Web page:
We have recently introduced Hyatt Hotels Corporation (H) to The Value Line Investment Survey. The company is a global hospitality firm that manages, franchises, owns, and develops Hyatt-branded hotels around the world.  As of December 31, 2009, its portfolio consisted of 424 properties in 45 countries worldwide, with 122,317 rooms and units. The company’s full-service hotels operate under five world-recognized brands: Park Hyatt, Grand Hyatt, Hyatt Regency, Hyatt, and Andaz.

The company was founded by Jay Pritzker in 1957 when he purchased the Hyatt House motel adjacent to the Los Angeles International Airport. Hyatt now has about 45,000 employees, with roughly 80,000 associates that are employed by third-party owners and franchisees. Hyatt’s headquarters are in Chicago.

Hyatt has seen its business begin to rebound in the past couple of quarters, as it recovers from a weak 2009. Last year, the company reported a loss of $0.28 per share, as the global recession took a toll on the company’s business. The recent turnaround has been supported by a stronger-than-expected recovery in the lodging industry. Business travel has been improving in recent months, and this has boosted occupancy levels. International demand has been particularly strong. 

Management has been focusing its efforts on the upscale and luxury markets. We think this gives it more exposure to the upside when the economy fully recovers and travelers can afford more pricey room options. This ought to help boost revenue-per-available room, which should widen margins and support bottom-line gains in the coming quarters.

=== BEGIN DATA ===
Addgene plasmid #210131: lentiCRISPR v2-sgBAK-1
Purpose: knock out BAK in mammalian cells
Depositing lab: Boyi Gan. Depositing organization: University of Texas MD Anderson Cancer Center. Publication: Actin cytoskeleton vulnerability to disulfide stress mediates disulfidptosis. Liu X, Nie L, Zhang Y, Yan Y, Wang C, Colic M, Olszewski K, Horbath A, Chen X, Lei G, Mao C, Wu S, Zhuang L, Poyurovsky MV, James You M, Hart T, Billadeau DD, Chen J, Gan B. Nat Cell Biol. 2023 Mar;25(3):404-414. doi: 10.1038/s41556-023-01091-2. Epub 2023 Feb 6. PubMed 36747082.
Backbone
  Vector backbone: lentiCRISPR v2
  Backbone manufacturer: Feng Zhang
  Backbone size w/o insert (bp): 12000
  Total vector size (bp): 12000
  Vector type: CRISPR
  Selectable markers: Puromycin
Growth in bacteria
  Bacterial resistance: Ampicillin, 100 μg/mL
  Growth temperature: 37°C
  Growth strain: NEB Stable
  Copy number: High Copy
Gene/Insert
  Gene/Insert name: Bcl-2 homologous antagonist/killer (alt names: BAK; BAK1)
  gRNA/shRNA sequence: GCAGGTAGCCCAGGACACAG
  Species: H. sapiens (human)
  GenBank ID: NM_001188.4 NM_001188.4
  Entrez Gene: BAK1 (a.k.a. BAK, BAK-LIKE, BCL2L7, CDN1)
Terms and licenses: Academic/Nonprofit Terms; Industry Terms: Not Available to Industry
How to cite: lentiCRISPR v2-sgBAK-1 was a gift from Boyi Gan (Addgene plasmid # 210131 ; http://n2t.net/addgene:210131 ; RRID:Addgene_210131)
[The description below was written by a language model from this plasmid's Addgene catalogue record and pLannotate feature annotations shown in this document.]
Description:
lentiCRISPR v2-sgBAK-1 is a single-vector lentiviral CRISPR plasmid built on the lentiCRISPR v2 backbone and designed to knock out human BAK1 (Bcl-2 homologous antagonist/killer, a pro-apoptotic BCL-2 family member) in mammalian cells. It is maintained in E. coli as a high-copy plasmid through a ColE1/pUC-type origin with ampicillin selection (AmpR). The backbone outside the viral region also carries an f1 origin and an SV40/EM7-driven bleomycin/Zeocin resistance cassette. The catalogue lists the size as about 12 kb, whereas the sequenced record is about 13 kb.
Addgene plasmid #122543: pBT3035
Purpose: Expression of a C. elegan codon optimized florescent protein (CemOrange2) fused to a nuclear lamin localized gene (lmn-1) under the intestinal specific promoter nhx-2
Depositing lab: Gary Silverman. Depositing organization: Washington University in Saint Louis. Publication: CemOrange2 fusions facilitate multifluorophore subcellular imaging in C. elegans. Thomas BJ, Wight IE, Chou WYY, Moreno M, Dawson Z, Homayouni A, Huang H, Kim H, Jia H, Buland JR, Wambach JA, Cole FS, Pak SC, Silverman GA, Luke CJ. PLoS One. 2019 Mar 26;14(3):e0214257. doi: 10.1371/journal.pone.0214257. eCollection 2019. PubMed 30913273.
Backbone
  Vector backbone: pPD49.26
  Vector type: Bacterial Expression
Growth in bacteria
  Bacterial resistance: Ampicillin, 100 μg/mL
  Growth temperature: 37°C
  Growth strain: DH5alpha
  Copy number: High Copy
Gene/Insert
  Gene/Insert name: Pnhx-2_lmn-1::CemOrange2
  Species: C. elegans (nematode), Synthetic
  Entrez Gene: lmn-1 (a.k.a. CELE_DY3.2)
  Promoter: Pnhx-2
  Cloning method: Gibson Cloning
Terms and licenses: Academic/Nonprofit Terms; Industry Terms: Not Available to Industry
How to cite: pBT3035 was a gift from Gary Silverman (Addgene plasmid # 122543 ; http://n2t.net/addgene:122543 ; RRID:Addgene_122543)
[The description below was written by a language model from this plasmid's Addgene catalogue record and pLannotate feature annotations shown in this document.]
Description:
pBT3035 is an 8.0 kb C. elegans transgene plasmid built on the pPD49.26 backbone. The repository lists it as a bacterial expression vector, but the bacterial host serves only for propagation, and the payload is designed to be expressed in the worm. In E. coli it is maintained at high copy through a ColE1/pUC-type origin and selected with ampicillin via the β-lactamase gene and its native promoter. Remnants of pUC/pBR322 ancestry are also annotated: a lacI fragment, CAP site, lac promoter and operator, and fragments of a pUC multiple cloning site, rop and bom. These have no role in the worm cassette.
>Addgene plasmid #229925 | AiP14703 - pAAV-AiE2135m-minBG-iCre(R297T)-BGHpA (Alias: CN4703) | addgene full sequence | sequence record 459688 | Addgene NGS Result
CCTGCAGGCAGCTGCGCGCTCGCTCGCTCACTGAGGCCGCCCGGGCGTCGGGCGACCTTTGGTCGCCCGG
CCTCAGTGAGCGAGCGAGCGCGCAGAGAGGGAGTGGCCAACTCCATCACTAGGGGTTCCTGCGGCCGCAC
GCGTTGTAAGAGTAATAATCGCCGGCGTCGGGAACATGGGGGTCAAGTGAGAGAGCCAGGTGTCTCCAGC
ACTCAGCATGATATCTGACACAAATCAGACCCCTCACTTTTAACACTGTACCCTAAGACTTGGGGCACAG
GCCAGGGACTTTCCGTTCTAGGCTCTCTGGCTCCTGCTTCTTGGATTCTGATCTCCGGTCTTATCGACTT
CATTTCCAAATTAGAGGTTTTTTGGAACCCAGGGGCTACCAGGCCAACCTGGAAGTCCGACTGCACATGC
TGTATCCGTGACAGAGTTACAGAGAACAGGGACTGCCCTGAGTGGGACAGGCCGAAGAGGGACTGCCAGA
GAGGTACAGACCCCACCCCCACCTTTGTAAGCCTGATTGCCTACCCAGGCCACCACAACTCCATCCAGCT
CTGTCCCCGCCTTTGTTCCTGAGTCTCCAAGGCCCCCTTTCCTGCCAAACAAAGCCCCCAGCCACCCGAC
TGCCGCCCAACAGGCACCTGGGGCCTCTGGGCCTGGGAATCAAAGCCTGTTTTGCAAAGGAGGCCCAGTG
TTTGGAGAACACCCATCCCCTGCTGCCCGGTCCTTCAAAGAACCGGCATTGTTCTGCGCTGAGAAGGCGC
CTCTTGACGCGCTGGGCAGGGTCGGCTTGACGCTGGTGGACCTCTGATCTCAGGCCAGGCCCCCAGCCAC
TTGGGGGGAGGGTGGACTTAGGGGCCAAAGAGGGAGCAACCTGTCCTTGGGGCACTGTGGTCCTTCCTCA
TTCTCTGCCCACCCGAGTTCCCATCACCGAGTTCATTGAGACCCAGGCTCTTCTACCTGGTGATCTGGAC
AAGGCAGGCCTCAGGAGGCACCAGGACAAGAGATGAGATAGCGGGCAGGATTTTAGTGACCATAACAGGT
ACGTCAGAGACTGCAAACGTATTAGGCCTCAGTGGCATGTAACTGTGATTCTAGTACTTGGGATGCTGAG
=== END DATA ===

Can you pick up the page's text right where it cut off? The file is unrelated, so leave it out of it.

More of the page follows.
Hyatt has one of the strongest balance sheets in the industry, with roughly $1.2 billion of cash on hand and only about $850 million in debt. We think the company has several options regarding what to do with all its cash. It will likely continue to pay down its debt in the years to come. It may also be in the market for some smaller acquisitions. However, given the uncertainty in the global markets, we think it would also be a wise strategy to maintain a safe amount of cash on its balance sheet just in case things don’t improve as anticipated.

One major concern that we have is that a slower-than-expected recovery in the global economy could hamper consumer spending. This would lead to weakened demand for the company’s rooms, particularly for the upscale market. An increase in global terrorism could also make individuals more reluctant to travel and hurt business results.

We also note that corporate expenses have trended higher in recent quarters. Management has been renovating some of its properties, and we think this will likely continue in the near term. This could temper some of the earnings growth that we look for in the coming months.  

As a result of the downturn in the global economy, and the ongoing credit crisis, we think the supply of new hotels will be constrained over the next few years as very few projects are built, owing to the difficulty in getting financing. We think this should help Hyatt boost occupancy rates and profits during this time frame, as demand may outstrip supply.

All told, we view Hyatt as a promising company with good earnings potential. We think the lodger should benefit from an improving economy, higher occupancy rates, and strong business travel. International revenue-per-available room is expected to be particularly strong, thanks to the company’s focus on the growing higher-end market. With a strong balance sheet, and minimal new competition over the next few years, we think Hyatt is a good choice in the Hotel/Gaming sector.    

At the time of this article’s writing, the author did not have positions in any of the companies mentioned.